While leveraging the workplace to promote better health and wellbeing is a really good idea, most of the workplace wellness programs I’ve seen are woefully inadequate. We don’t have to look any further than the trends we see to know that what we’re doing isn’t working. Rates of depression across the US have tripled since June of 2020, obesity rates continue to climb, loneliness levels are higher than ever and hitting young people the hardest, life expectancy is going down and rates of burnout are at record highs.
Meanwhile, companies continue to churn out wellness programs to little avail. So, what are the problems with workplace wellness – and what can we do differently?
Here are the top three problems I’m seeing:
1. We’re using individual solutions to solve organizational problems. Take burnout. The top five sources of employee burnout are rooted in the workplace itself – and have nothing to do with the individual employee. Specifically, the top 5 drivers of employee burnout identified by a Gallup study that surveyed 7500 employees include the following:
Rather than addressing the underlying causes of these drivers of burnout, most companies employ workplace wellness programs which merely serve as band-aid solutions, and if anything, make the problems worse. No amount of yoga or mindfulness or step challenges can make up for a toxic work environment or being asked to do the work of three. What’s required in most cases, are broad policy changes and organizational structural overhaul. Policies like paid family leave or coaching managers to engage in weekly conversations with each of their team members can make a real difference. Yet, another lunch n’ learn on how to develop a positive mindset won’t do much.
2. Companies invest more in rewards than developing programs that are actually meaningful. Today, I delivered a session called “The Power of Love & Connection” and afterwards received the kind of feedback I love most. “I had to thank you for this social session. It started as a path to complete contribution requirements but ended up being so much more. 😊” This kind of a response is one that I hear too often, indicating that the usual experience is one that is check the box. We can do better than that, and the way we can is by humanizing the programs that we deliver. Things like prioritizing stories over statistics, posing good questions that engage participants in thought-provoking discussions and employing adult learning theories can go a long way toward creating worthwhile programs.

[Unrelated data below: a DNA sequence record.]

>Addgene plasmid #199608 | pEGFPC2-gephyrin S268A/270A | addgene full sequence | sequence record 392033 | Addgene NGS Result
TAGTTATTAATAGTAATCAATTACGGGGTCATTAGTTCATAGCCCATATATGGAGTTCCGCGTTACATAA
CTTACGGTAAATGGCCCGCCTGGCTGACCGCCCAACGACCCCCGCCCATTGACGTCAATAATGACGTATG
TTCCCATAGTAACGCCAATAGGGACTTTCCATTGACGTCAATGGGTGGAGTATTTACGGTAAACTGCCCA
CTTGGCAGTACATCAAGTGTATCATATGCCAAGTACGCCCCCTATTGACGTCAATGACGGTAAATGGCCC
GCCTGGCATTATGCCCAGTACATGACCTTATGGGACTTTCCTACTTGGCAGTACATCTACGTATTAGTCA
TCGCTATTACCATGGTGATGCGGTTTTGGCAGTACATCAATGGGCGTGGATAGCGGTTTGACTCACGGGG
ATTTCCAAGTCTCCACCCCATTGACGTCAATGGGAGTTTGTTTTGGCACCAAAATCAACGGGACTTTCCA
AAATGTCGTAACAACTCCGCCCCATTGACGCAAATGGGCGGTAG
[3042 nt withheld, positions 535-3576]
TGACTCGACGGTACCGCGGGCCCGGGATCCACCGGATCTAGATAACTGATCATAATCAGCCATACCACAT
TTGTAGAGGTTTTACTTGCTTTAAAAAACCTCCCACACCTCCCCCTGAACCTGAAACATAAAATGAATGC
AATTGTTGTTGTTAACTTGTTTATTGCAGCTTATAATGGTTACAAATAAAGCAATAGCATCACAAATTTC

3. We're focusing on the wrong people. Most wellness programs are directed toward the frontline workers, when they should be more directed toward those who actually have the political capital within the organization to take action. A better way of delivering workplace wellness would be team by team, with the team leader at the helm. The truth is that every manager is uniquely positioned to either persuade or dissuade their team members to engage with wellbeing – but most are just flat out unaware of the influence they hold. Every manager needs to know that while wellbeing may not be in their job description, they are the ones who are best positioned to make a difference in the quality of life for their team members – for better or worse. Most managers simply don’t know that, for example, they matter more to the health of their team members’ hearts than their doctors do. Moreover, most haven’t been given the guidance on what they can do to make a difference. This is where training can be helpful. And, most don’t know just how much wellbeing has everything to do with building a high-performing team.
If we want workplace wellness to actually work, then companies are going to have to actually do the work. That means taking a hard look at the policies that are in place and re-examining how business is done. It means going beyond "check the box" solutions and looking for, or better yet, building their own programs that are actually meaningful. And, finally, a whole lot more effort needs to go toward engaging the right people. And, the right people are team leaders.
Download the first chapter of my book, Workplace Wellness that Works.